The Hollywood actor was visiting refugee centers in this border town as part of his work with Not On Our Watch, a human rights group he started with other celebrities such as Brad Pitt and George Clooney to draw attention to the world's suffering peoples.
"I have spoken to so many people who went through so much to get to this point. It is testament to the situation across the border in Zimbabwe," Damon told The Associated Press in an exclusive interview.
An estimated 3 million Zimbabweans have fled economic collapse and dire humanitarian conditions at home, and Damon said he was "shocked andsaddened" by the plight of those he spoke to.
He was especially moved by the tale of the 18-year-old woman who was raped.
She said she and a friend bribed a police officer to allow them to cross the border illegally last year and then met a taxi driver who promised her a job.
On her first night, the taxi driver took the woman, who was five months pregnant at the time, to a house to stay. A friend of the driver raped her there. "I screamed, no one heard me," the young woman said, crying as a watery-eyed Damon swallowed hard.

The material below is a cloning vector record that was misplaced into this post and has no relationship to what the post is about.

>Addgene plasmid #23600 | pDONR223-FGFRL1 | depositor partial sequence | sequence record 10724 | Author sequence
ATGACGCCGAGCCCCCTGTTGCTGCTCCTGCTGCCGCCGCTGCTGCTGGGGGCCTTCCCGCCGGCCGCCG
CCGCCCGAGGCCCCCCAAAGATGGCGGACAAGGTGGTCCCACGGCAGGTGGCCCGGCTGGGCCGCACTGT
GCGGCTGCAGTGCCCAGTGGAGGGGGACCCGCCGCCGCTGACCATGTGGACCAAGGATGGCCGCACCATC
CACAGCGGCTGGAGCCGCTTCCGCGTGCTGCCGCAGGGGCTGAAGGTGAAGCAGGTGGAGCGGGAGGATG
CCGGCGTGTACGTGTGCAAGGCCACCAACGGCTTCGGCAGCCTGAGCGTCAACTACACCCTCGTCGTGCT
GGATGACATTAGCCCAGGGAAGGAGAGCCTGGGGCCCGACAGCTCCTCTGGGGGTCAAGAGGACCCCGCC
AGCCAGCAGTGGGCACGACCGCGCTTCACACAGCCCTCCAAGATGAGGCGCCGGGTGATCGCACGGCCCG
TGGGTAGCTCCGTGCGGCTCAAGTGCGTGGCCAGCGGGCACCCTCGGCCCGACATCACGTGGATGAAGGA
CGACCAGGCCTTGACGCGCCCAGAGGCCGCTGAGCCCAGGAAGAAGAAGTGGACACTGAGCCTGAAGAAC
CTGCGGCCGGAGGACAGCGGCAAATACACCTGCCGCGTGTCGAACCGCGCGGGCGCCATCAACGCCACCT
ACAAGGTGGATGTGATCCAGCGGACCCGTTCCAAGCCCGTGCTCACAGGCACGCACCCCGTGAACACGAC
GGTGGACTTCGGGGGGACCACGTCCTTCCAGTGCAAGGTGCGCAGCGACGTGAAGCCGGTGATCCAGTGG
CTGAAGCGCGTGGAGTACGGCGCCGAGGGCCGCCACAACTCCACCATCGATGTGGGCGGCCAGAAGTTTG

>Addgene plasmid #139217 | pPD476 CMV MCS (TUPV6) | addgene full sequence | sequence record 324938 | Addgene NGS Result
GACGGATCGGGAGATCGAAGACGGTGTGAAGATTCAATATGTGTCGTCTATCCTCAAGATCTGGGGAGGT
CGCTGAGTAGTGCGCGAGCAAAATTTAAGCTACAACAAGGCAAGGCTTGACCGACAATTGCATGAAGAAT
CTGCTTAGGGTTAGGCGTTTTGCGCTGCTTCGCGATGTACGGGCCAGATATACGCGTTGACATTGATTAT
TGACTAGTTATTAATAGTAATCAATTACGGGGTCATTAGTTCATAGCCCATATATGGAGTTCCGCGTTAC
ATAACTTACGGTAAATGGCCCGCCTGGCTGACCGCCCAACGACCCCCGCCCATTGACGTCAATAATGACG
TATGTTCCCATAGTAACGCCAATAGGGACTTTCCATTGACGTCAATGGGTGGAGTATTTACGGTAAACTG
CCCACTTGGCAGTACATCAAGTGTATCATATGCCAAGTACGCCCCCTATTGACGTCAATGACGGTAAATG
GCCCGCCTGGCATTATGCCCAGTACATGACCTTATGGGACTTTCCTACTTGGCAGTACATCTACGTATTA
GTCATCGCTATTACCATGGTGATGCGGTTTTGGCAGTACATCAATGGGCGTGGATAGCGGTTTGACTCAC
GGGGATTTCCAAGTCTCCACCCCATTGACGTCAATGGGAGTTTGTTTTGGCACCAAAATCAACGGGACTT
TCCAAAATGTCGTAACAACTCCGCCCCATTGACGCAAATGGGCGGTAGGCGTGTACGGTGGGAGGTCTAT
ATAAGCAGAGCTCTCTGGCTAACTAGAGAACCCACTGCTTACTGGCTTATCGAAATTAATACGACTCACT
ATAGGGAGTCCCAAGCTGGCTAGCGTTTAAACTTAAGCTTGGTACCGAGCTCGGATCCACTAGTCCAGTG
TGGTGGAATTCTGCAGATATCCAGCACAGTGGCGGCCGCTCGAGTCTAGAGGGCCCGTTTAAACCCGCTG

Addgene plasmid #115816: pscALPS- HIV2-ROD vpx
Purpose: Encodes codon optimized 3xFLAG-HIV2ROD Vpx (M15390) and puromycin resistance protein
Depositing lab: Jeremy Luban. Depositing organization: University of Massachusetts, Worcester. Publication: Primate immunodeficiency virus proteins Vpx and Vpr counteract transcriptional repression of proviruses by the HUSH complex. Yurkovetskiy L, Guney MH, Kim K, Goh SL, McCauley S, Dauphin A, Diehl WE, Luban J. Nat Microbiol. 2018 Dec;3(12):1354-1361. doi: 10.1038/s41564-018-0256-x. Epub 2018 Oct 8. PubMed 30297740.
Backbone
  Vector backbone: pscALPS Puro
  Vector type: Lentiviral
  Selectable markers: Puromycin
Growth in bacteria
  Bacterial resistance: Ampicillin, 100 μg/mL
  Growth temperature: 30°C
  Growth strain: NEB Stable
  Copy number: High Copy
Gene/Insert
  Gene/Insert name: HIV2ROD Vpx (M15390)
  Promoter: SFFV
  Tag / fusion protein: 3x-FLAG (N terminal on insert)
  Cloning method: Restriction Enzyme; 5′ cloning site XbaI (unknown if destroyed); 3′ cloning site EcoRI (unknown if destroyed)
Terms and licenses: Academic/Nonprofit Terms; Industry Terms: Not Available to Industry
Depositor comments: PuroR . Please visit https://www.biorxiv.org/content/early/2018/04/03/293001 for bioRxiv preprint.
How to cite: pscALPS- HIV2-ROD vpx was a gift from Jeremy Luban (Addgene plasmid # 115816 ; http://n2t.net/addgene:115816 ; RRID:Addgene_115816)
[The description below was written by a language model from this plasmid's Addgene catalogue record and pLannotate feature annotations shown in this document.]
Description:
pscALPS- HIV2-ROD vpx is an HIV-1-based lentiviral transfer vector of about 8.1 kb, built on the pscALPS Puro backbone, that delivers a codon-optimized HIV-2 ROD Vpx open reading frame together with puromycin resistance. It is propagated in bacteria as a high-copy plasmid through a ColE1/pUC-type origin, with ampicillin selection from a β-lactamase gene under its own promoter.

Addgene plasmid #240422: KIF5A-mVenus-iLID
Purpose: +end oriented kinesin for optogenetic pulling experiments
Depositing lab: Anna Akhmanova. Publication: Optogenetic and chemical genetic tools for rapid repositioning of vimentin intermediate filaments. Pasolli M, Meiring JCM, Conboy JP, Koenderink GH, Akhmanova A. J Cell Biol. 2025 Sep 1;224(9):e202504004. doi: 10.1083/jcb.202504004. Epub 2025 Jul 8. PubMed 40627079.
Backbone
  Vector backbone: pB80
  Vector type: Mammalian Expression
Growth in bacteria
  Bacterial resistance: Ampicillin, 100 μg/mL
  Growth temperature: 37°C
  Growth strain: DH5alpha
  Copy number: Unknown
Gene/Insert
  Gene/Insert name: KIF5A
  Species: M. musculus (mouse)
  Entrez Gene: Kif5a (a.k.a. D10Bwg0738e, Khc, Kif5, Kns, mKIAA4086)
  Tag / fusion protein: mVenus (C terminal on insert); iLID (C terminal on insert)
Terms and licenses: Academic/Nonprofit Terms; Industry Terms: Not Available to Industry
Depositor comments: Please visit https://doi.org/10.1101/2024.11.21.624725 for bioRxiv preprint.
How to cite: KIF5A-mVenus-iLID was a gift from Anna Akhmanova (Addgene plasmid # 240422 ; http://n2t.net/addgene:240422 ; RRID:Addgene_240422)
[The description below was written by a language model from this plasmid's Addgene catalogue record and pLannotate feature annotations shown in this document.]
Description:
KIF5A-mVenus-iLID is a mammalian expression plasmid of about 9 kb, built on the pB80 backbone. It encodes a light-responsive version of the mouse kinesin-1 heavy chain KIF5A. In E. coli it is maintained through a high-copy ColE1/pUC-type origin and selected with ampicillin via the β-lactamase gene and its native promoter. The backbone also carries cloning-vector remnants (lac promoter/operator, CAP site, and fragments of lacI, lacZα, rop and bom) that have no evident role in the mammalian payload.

Aid agencies have expressed concern about an increase in sexual violence against women crossing over from Zimbabwe as well as a rise in the number of unaccompanied children making the journey.
Many must cross the crocodile-infested Limpopo River and enter South Africa through holes in the fence along the poorly patrolled border, often paying exorbitant fees to unscrupulous guides.
In one camp visited by Damon, about 5,000 Zimbabweans are camped on a sandy patch strewn with rubbish and personal belongings. Some have built makeshift structures out of plastic, and others sleep on pieces of cardboard. There are about a dozen toilets and only a few taps.
Damon, who patiently listened to heart-wrenching stories in the scorching heat, called the situation in Musina "untenable" and said "action has to be taken" by international and regional leaders.
Damon is in South Africa making a film directed by Clint Eastwood and starring Morgan Freeman as the country's first black president, Nelson Mandela. He said he hoped to use his "celebrity capital" to raise awareness about Zimbabwe, where a new unity government is calling for $2 billion in aid to help rebuild.